Alongside our continuing work around ‘data trusts’, we are also exploring a broader range of institutional data frameworks
Our CEO Jeni recently outlined how we’re thinking about ‘data institutions’ – organisations whose key activities revolve around stewarding and governing access to data on behalf of a community of other organisations or people.
Exploring data institutions is a key focus for a number of our current projects and our planned activities for 2020. In this post we look in more detail at some of those projects, and share some of the questions we’re considering.
Existing data institutions
As Jeni’s post highlighted, and as we’ve shown on the Data Access Map, there are many different types of data institutions.
Last year we focused on data trusts. While we are continuing to do work around data trusts, several of our current projects are looking at a broader range of institutional frameworks. This helps us learn where other approaches might be more suitable.
There are many existing organisations that fit the definition of a data institution, whether they are a data club, data cooperative, data commons or something else.
By exploring these existing organisations to understand the role they play in building open, trustworthy data ecosystems – and their successes and challenges – our goal is to create guidance that will help strengthen existing institutions, and support the creation of new institutions where necessary. We recognise that sometimes we may need new institutions, but sometimes it is better to work with and improve existing frameworks and approaches.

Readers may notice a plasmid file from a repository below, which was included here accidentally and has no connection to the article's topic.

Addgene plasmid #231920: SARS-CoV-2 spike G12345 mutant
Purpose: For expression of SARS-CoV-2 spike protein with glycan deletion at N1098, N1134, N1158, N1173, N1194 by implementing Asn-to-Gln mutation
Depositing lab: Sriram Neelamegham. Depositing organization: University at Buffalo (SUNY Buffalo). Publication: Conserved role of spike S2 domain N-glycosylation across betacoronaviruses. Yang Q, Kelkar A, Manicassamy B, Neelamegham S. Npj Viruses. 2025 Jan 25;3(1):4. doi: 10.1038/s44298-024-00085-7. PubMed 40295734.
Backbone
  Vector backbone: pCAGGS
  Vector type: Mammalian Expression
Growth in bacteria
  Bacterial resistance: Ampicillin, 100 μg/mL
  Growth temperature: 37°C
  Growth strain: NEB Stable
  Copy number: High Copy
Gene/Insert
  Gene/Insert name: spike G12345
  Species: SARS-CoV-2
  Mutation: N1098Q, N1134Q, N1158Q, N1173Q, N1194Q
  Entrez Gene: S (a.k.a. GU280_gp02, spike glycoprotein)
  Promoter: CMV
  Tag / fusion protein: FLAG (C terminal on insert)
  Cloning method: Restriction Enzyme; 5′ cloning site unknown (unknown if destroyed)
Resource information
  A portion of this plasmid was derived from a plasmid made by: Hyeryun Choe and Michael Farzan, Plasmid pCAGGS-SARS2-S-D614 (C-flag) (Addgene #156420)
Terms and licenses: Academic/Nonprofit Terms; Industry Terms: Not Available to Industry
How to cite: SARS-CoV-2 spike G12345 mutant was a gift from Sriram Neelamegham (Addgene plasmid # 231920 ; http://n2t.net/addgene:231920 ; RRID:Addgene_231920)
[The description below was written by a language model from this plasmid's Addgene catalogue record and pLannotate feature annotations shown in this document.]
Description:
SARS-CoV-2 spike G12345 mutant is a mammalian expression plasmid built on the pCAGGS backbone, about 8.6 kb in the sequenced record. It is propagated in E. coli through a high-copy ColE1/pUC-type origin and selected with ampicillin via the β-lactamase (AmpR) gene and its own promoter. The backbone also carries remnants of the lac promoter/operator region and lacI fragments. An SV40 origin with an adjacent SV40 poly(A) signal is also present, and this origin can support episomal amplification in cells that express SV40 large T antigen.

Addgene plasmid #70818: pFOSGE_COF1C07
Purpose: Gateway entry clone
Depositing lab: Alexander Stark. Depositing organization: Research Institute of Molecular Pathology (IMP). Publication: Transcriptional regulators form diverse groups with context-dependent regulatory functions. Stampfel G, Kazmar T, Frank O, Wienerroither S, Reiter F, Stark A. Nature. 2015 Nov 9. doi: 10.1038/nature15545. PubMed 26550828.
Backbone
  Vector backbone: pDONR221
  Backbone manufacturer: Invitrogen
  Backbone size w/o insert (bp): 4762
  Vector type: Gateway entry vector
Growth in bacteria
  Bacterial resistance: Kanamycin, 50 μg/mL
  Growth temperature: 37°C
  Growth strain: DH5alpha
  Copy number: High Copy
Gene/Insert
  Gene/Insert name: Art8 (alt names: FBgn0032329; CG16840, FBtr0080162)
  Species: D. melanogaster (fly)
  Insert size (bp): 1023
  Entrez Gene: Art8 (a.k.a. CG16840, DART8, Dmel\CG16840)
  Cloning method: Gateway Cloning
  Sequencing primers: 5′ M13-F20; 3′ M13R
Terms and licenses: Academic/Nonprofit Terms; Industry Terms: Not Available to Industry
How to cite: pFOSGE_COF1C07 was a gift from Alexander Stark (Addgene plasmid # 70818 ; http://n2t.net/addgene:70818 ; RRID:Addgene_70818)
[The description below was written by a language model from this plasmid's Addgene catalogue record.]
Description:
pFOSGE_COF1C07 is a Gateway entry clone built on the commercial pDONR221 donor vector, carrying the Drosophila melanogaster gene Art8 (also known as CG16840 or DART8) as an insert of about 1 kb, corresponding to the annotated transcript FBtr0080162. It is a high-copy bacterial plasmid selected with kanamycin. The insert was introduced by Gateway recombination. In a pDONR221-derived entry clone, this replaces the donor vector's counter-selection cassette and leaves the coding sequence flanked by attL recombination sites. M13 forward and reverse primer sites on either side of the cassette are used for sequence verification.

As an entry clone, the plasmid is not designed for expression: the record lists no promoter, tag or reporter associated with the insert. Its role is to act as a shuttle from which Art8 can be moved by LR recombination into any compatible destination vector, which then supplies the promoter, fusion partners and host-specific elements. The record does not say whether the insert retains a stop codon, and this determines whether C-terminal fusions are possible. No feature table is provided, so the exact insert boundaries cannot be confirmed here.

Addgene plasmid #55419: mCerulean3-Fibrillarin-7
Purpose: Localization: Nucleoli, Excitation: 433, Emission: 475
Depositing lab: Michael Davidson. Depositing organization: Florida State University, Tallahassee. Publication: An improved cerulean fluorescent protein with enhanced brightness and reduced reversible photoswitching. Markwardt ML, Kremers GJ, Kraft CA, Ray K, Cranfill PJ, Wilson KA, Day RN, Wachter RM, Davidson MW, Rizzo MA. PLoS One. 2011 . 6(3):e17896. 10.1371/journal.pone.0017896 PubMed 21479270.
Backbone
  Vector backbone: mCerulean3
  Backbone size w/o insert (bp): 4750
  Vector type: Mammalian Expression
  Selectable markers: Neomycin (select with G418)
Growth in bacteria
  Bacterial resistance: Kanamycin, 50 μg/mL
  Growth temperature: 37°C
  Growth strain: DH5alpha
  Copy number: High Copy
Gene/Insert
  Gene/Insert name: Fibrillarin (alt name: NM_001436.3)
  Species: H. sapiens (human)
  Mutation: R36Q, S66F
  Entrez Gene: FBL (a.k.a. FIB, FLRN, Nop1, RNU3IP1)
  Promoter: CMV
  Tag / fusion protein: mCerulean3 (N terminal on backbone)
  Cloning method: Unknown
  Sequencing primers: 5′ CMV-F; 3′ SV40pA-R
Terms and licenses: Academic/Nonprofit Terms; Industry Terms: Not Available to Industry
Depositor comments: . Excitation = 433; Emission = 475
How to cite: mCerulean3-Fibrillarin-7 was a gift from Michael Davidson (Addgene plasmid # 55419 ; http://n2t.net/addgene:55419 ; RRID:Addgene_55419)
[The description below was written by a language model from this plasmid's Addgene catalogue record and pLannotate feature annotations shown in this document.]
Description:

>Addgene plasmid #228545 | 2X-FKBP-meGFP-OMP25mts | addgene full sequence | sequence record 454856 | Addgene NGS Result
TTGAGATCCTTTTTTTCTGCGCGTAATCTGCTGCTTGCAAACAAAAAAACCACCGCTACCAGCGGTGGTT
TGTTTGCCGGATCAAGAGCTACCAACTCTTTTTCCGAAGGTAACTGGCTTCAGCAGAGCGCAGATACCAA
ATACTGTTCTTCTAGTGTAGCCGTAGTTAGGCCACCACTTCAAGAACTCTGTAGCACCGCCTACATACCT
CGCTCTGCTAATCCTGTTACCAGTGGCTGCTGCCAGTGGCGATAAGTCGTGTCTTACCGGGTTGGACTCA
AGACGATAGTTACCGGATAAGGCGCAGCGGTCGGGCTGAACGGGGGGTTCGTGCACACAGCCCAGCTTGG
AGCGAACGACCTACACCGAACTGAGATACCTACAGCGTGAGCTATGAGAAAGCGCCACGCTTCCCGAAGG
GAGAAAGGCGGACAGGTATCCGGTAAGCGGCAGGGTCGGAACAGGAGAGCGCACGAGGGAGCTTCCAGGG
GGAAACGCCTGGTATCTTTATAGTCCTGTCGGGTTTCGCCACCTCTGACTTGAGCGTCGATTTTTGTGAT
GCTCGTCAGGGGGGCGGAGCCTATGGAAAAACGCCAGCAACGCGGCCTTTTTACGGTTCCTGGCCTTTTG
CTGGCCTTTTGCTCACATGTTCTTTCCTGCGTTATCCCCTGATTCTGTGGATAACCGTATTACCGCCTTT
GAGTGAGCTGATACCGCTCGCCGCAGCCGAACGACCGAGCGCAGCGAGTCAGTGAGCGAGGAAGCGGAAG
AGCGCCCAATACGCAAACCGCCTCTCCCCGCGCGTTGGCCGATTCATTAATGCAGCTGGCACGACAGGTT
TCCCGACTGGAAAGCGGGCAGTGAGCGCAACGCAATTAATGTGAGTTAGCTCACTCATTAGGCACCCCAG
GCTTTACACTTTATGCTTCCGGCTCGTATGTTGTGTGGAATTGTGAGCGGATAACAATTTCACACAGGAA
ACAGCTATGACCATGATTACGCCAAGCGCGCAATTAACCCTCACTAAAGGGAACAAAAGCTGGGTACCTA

We’ve prioritised two themes to focus on: what makes a data institution trustworthy and trusted? And how do we make them sustainable?
For institutions to be trusted they need to act in trustworthy ways. But what does that mean in practice?
What are the ways in which we expect a trustworthy organisation to act? How might we assess or certify that an institution can be trusted to fulfil its mission to steward data without creating harm?
Answering these questions is leading us to think about how organisations are designed, in terms of their legal forms and governance. We’re also thinking about how day-to-day responsible data stewarding can demonstrate trustworthy behaviours.
Working with one of our commercial partners, we’re also considering how data institutions and other intermediaries can help to increase trust across the data ecosystem. That may involve demonstrating leadership, or building expectations around ethical and responsible data practices into contracts and partnerships.
If data institutions are to be effective at creating open, trustworthy data ecosystems, then they need to be sustainable.
So we’re also exploring how new data institutions are funded, and what revenue models can provide longer term financial sustainability.
We think that some revenue models might be more aligned with the behaviours and design-making that we expect from a trustworthy, sustainable institution.
For example, is a business model based on licensing data at odds with a need for strong governance around data access? Are some revenue models, like grant funding, unsuitable for longer term stability and growth of institutions? How do revenue models evolve over the life-cycle of an institution?
We are digging into these questions by engaging with a variety of emerging, operational and retired data institutions.
Get in contact
If you are interested in being involved in this, or any of our upcoming work around data institutions please email us.